Boy Soldier, Drummer Boy and Young Hero
At 10 years old, Johnny Clem ran away from home to join the Union Army during the Civil War. Two years later, the Army accepted him as a drummer boy and regimental mascot. While parts of his early military career (notably “Johnny Shiloh”) are more myth than true, it should not deflect the true story of his life. Johnny Clem’s extraordinary story is summarized here and hopefully you may find it as fascinating as I did.
There are different reports on Clem’s involvement in the Battle of Shiloh and his early nickname “Johnny Shiloh.” In a 1915 New York Times article discussing his retirement, it states this legend as fact.
In that battle, Clem got into the very hottest of the fight. He came very near losing his life when a shrapnel shell exploded within a few feet of him. A fragment of the shell crashed through his drum and the shock of the explosion hurled him unconscious to the ground, where he was subsequently found and rescued by his bigger comrades.
Clem’s involvement has since been seen as a legend rather than reality. In a 150th Anniversary Tribute edition of the Time magazine, they state the “Johnny Shiloh” events differently.
Ohio boy Johnny Clem became the toast of the North after the Battle of Shiloh, in which the drummer boy supposedly was knocked unconscious when an artillery shell tore though his drum. The story is almost certainly false, having been conflated with the song The Drummer Boy of Shiloh, written be William S. Hays.
If the legend of Johnny Clem being at the Battle of Shiloh were true, he would have been 10 years old (he was 12 years old during the Battle of Chickamauga.) Most reports agree that Clem was 12 years old when he joined the army and several officers refused to enlist him two years earlier. Therefore, it would be more likely that his involvement at the Battle of Shiloh was fictional.
“Drummer Boy of Chickamauga”
Clem fought during the Battle of Chickamauga that took place in September 1863. Confederate soldiers overwhelmed the brigade Clem was attached to and while retreating, Clem was separated. He ended up running straight into a Confederate Colonel who wanted Clem to surrender. Instead, Clem shot and wounded the Colonel before escaping and meeting up with his unit. He became known as the “Drummer Boy of Chickamauga.” Years later, Clam stated, “When I heard that I had not killed that Confederate officer it was the best news I ever got.”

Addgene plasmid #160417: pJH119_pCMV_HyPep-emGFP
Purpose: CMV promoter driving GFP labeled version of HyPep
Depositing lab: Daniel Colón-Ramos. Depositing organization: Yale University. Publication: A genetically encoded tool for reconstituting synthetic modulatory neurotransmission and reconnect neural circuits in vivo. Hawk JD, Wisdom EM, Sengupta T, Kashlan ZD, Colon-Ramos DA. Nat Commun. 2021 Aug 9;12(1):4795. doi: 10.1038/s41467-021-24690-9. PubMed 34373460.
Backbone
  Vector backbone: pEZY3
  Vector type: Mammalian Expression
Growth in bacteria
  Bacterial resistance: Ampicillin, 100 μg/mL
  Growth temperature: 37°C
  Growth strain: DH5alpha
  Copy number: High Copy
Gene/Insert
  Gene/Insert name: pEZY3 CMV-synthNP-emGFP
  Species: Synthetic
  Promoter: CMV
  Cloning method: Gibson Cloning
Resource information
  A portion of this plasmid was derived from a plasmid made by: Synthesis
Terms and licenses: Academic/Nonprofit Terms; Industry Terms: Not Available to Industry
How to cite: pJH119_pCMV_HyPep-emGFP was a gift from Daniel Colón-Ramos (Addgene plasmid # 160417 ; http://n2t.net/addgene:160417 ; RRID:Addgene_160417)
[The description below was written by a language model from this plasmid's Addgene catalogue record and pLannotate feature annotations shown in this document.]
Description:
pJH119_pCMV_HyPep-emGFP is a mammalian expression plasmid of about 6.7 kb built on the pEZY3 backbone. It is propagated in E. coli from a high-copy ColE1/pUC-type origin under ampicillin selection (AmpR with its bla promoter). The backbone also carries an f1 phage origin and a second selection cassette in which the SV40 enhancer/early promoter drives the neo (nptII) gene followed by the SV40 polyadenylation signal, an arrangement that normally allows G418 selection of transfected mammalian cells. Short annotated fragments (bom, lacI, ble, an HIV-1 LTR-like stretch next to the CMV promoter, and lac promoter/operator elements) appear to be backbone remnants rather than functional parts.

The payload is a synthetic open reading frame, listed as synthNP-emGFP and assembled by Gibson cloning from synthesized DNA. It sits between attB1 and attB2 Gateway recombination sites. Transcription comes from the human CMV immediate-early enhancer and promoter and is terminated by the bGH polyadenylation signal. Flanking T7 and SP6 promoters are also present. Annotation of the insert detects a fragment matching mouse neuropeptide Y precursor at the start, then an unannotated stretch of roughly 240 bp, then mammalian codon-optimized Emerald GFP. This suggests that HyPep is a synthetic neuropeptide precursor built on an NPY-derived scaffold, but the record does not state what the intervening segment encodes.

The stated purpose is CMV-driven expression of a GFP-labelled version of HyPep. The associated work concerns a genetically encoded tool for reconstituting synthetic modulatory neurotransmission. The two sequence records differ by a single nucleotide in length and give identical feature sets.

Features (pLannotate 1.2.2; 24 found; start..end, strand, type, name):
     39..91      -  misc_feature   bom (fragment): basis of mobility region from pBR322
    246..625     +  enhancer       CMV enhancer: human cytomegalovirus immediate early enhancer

Civil War Activities and Honors
During the Civil War, Clem participated in the following battles: Perryville (October 6, 1862), Murfreesboro (December 5-7, 1864), Kennesaw Mountain (June 27, 1864), Peach Tree Creek (July 20, 1864) and Atlanta (July 22, 1864).
On December 18, 1871, President Grant promoted Clem to Second Lieutenant after Clem failed to pass the West Point entrance examination due to his lack of preliminary education. Clem continued to move up in the ranks and received the following titles:
- 1874 – First Lieutenant
- 1882 – Captain
- 1895 – Lieutenant Colonel
- 1903 – Colonel
- 1915 – Brigadier General
After the Battle of Chickamauga, Clem was promoted to sergeant, making him the youngest non-commission officer ever in the U.S. Army.
When he retired as a Brigadier General in 1915, Clem became the last Civil War veteran to retire from active duty.
His musket was sawed down due to his short stature; this allowed it to be proportional with his frame.
He was wounded twice during the Battle of Atlanta; one bullet grazed his right ear while shell fragments struck his hip.
His cap had three bullet holes through it after the Battle of Chickamauga.
Clem was taken prisoner towards the end of the war but he was later released in a prisoner exchange. The Confederate newspapers launched an assault at the Union who “send their babies out to fight us.”
His father-in-law served in the Confederate Army.
“Last Veteran of ’61 to Leave the Army.” New York Times, August 8, 1915.
Time. “The Civil War: 1861-1862: An Illustrated History.” (2011): 40.
Civil War Battle Summaries, nps.gov.